Various preventive care measures can save lives, prevent serious complications, and reduce health care costs. However, opportunities for preventive care among hospitalized patients often are missed. The use of computerized reminders can dramatically increase preventive care for such patients, according to a study supported by the Agency for Healthcare Research and Quality (HS07719).

Paul R. Dexter, M.D., and fellow researchers from the Indiana University School of Medicine, found that a computerized reminder system greatly increased rates of pneumonia and influenza vaccinations for elderly and chronically ill patients. It also boosted use of prophylactic heparin (a blood thinner) for patients at risk for blood clots and prophylactic aspirin for patients at risk for stroke or heart attack.

The researchers used a computerized system to process online information for 6,371 hospitalized patients, generating preventive care reminders as appropriate. They randomized doctors to groups who viewed and did not view the reminders when they used a computerized order-entry system to determine the impact of the reminders on the use of four preventive therapies: pneumonia and influenza vaccinations and heparin and aspirin prophylaxis.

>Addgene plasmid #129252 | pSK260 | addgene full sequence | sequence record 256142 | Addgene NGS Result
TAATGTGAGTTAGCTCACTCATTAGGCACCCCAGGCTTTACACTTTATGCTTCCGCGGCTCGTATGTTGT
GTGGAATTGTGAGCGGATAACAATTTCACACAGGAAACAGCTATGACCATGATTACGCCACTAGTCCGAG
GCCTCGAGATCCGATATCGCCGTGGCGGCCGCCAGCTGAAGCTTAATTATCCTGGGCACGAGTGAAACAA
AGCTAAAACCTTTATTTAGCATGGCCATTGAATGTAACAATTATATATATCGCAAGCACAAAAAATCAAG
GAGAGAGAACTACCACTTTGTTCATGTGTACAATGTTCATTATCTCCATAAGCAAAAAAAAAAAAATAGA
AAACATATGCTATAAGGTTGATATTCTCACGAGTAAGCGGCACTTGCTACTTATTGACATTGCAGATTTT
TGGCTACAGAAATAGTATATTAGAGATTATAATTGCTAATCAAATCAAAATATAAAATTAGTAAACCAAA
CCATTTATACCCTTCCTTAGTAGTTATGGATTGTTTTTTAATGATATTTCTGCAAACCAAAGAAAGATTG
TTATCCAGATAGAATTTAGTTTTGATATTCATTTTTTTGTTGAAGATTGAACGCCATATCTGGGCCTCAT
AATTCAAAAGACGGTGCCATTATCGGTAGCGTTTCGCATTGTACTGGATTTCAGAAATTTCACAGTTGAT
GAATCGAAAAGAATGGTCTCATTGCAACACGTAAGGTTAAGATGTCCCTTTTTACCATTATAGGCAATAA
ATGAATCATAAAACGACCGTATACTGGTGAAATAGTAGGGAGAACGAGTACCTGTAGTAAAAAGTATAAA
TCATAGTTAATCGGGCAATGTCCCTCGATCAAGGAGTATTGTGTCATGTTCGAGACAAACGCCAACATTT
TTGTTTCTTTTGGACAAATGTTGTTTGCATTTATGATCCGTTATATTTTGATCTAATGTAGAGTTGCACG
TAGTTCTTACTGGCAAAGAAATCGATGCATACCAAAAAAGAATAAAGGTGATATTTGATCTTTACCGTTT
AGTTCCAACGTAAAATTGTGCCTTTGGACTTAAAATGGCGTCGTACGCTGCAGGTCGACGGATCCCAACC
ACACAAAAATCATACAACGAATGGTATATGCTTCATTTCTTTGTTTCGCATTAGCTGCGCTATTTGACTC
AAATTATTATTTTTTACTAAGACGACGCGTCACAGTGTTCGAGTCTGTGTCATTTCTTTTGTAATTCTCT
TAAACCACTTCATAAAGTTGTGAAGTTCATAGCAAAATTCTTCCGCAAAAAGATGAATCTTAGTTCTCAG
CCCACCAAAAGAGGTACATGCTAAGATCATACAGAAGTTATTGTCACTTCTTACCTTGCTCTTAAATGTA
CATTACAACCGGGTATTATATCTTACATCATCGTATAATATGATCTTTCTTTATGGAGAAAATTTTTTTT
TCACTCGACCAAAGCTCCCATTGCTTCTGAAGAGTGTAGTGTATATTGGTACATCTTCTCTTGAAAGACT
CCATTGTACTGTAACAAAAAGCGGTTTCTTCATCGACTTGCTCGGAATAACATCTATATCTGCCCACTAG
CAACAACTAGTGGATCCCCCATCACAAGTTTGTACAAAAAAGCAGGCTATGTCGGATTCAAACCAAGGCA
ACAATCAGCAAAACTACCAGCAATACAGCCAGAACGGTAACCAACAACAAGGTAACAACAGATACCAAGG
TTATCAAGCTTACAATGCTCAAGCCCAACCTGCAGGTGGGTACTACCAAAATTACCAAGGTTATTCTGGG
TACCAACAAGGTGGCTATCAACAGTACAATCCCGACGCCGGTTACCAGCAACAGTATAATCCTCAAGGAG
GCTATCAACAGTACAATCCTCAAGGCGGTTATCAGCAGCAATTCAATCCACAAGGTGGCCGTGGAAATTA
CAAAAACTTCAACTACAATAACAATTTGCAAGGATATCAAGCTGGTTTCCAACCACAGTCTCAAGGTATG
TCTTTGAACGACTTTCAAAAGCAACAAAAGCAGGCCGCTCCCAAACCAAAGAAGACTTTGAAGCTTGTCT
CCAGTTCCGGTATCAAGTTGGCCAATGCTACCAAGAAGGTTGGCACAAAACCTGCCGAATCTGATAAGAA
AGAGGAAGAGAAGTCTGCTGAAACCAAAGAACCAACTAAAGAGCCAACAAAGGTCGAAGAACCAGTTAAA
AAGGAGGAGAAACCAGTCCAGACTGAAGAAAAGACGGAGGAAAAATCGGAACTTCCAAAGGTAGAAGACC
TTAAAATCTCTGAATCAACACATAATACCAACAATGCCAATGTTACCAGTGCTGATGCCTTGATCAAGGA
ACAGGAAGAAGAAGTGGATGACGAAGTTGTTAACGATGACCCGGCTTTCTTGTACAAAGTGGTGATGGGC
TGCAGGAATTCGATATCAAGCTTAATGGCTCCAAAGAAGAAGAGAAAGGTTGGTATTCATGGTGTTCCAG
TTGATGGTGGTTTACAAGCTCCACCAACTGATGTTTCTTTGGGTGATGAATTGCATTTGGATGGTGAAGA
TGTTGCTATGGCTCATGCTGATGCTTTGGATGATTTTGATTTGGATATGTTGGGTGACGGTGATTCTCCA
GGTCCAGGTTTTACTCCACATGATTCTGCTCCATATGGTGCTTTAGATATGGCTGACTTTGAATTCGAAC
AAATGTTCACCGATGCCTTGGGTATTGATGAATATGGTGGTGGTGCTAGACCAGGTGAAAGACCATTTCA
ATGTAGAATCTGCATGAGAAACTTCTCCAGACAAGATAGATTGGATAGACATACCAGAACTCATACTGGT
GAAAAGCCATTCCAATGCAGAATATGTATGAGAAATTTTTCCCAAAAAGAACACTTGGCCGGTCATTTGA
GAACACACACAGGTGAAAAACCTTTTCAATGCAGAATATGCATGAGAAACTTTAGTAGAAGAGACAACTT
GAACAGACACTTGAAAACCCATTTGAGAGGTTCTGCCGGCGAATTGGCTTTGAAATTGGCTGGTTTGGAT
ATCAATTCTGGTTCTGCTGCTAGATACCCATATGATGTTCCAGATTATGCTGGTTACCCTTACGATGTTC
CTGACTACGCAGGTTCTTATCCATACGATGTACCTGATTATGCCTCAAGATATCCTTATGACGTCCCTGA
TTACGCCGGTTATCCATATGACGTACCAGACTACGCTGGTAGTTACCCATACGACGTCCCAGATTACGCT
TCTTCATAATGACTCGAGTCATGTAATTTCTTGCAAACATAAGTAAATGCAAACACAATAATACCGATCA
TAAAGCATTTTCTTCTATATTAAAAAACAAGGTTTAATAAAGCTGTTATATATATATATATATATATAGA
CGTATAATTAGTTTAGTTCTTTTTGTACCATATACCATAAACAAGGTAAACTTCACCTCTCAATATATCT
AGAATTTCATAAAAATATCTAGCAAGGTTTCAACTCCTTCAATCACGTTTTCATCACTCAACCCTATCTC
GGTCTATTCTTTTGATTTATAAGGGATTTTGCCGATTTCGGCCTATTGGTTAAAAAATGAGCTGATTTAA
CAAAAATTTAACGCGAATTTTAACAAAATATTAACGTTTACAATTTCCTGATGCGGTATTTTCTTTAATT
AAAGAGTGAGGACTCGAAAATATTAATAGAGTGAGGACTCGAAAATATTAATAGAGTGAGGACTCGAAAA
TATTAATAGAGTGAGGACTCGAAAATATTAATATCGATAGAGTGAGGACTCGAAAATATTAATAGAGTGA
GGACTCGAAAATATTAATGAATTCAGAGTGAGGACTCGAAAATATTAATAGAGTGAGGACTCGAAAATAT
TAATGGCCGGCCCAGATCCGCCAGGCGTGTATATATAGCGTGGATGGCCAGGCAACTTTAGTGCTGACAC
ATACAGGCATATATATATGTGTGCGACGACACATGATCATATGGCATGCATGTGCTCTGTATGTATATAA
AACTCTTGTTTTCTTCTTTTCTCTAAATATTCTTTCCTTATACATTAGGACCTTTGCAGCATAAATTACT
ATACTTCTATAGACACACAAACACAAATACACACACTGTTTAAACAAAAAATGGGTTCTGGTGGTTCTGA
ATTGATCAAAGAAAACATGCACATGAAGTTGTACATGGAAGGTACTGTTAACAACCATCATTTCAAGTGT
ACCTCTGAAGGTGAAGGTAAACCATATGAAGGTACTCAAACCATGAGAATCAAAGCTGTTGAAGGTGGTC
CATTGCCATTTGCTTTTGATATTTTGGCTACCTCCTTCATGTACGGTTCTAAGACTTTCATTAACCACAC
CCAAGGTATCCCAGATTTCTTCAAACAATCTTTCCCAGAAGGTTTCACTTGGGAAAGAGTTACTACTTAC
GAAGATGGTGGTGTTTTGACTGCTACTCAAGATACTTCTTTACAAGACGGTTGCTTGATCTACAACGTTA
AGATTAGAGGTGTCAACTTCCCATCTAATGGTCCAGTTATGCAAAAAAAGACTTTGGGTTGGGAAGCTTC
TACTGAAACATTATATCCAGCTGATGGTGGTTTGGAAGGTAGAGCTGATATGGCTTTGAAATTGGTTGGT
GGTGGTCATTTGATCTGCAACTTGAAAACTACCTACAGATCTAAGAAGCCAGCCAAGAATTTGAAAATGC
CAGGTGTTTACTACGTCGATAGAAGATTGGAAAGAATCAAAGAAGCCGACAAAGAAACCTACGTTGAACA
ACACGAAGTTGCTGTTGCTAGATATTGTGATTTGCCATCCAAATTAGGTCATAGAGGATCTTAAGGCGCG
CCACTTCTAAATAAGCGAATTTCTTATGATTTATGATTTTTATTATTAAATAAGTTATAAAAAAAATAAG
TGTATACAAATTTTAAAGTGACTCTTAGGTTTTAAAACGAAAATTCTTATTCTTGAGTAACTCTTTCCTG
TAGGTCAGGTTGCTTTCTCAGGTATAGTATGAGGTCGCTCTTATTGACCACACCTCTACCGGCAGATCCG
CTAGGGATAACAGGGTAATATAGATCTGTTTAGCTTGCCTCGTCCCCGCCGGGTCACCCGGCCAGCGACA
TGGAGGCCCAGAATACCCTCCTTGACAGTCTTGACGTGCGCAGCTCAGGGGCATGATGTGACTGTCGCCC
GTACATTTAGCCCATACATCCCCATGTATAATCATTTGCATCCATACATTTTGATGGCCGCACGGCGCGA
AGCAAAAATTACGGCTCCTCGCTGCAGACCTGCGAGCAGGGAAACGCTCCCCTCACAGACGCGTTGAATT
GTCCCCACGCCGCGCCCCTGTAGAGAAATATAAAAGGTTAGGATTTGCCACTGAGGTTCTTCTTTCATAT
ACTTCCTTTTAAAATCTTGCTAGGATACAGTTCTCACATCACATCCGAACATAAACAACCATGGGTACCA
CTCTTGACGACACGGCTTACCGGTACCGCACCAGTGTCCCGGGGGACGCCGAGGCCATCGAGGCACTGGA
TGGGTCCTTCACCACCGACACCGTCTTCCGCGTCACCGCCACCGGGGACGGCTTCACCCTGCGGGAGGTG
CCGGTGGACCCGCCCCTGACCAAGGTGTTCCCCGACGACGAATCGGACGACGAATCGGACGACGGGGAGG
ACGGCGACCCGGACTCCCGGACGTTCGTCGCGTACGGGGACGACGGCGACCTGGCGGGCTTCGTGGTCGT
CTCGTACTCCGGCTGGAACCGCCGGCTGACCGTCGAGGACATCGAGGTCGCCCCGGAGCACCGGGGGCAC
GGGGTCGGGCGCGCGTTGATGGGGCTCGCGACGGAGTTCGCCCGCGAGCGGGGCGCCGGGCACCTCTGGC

The reminder system identified 54 percent of patients as eligible for preventive measures that had not been ordered by the admitting physician. The reminders increased use of pneumonia and influenza vaccination from practically zero to approximately 35 and 50 percent, respectively. Doctors who received the reminders had higher ordering rates than doctors who did not get reminders for pneumonia vaccination (36 vs. 0.8 percent), influenza vaccination (51 vs. 1 percent), prophylactic heparin (32 vs. 19 percent), and prophylactic aspirin at discharge (36 vs. 28 percent) for patients eligible for these types of preventive care.

Details are in "A computerized reminder system to increase the use of preventive care for hospitalized patients," by Dr. Dexter, Susan Perkins, Ph.D., J. Marc Overhage, M.D., Ph.D., and others, in the September 27, 2001 New England Journal of Medicine 345(13), pp. 965-970.